Hamster populations in France have been dwindling precipitously, and now researchers finally know why: the rodents are apparently going mad and devouring their offspring alive.
The thing that's driving them crazy? Apparently, it's a diet that's rich in corn. And the scary thing is, a similar diet has the potential to turn humans into demented cannibals too, reports Phys.org.
The epidemic has its roots in a condition called pellagra, which is caused by a deficiency in vitamin B3, or niacin. Symptoms in humans suffering from this debilitating disease include diarrhea, dermatitis and even dementia. People who consume diets that are heavy in corn are more susceptible to this deficiency than others.
"Improperly cooked maize-based diets have been associated with higher rates of homicide, suicide and cannibalism in humans," the researchers noted.
In dogs, niacin deficiency can cause something called "black tongue syndrome," which is actually a symptom also seen in some of the French hamsters.
The reason that hamsters are eating so much corn is because their habitat, which was once rich in a variety of grains, roots and insects for them to eat, has been replaced by the large-scale monocultural farming of maize. Corn offers plenty of calories, but not a balanced diet, and the monotonous food is leaving the animals severely malnourished and deranged.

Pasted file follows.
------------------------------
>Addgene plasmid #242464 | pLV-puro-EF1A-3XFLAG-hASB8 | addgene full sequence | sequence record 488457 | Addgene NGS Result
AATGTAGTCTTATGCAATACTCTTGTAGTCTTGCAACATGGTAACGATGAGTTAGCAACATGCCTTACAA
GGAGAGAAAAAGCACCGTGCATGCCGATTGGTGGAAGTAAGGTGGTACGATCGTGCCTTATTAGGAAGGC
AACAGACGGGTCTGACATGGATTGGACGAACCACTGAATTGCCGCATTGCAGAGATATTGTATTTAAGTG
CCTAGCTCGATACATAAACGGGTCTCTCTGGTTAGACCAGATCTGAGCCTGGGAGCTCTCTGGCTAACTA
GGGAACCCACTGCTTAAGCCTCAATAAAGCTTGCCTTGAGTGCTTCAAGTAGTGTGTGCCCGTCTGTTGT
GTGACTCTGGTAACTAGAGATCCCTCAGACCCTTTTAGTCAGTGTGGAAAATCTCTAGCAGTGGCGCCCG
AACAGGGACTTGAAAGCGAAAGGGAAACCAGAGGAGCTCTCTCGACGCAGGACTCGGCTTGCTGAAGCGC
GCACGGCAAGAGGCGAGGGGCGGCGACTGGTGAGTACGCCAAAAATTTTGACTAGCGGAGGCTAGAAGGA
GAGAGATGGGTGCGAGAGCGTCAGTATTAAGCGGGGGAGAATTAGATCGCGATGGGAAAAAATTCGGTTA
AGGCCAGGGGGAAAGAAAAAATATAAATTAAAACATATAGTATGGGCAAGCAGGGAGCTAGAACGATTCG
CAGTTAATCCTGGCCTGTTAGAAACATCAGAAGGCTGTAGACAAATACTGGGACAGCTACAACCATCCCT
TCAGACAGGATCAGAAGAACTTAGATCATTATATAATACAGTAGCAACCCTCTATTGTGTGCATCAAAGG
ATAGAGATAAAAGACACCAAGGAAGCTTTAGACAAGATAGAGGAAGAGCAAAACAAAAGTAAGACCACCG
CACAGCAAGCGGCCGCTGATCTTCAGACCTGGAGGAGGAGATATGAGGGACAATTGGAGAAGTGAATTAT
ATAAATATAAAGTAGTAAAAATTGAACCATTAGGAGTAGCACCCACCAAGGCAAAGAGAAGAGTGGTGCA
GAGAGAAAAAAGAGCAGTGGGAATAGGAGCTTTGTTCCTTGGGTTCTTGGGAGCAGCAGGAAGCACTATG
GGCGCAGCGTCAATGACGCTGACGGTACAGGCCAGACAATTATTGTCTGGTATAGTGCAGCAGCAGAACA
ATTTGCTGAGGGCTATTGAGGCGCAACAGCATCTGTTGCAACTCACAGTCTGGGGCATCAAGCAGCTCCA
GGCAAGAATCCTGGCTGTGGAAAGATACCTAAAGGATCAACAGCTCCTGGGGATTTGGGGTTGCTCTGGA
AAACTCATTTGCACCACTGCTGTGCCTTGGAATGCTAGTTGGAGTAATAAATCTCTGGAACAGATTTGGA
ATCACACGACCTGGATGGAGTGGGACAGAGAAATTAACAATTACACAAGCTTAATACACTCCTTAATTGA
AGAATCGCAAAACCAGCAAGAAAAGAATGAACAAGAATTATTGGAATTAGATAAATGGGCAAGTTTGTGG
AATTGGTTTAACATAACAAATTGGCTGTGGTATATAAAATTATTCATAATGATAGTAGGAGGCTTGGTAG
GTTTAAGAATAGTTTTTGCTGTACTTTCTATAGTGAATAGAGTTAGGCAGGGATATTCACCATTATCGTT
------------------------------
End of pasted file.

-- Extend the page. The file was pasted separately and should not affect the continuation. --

Most disturbing of all is how this is affecting hamster behavior, turning them towards infanticide and cannibalism.
The findings were reported in the journal Proceedings of the Royal Society of London B.
Niacin is the key
To confirm that niacin deficiency was to blame for the horrifying behavior, researchers fed separate groups of hamsters with different diets in the lab. About four-fifths of the pups born of mothers feasting on a balanced diet of wheat-and-clover or wheat-and-worms were weaned — a healthy percentage. But only 5 percent of the baby hamsters whose mothers ate corn survived, and most of them perished from infanticide.
Adding niacin supplements to the diets of hamsters eating corn returned their behavior back to normal; pups were no longer being eaten alive.
The findings highlight how our agricultural practices can have dire consequences for wildlife and ecosystems.
"Knowing that these species already face many threats, and that most of them are in danger of extinction, it is urgent to restore a diverse range of plants in agriculture schemes," the researchers urged.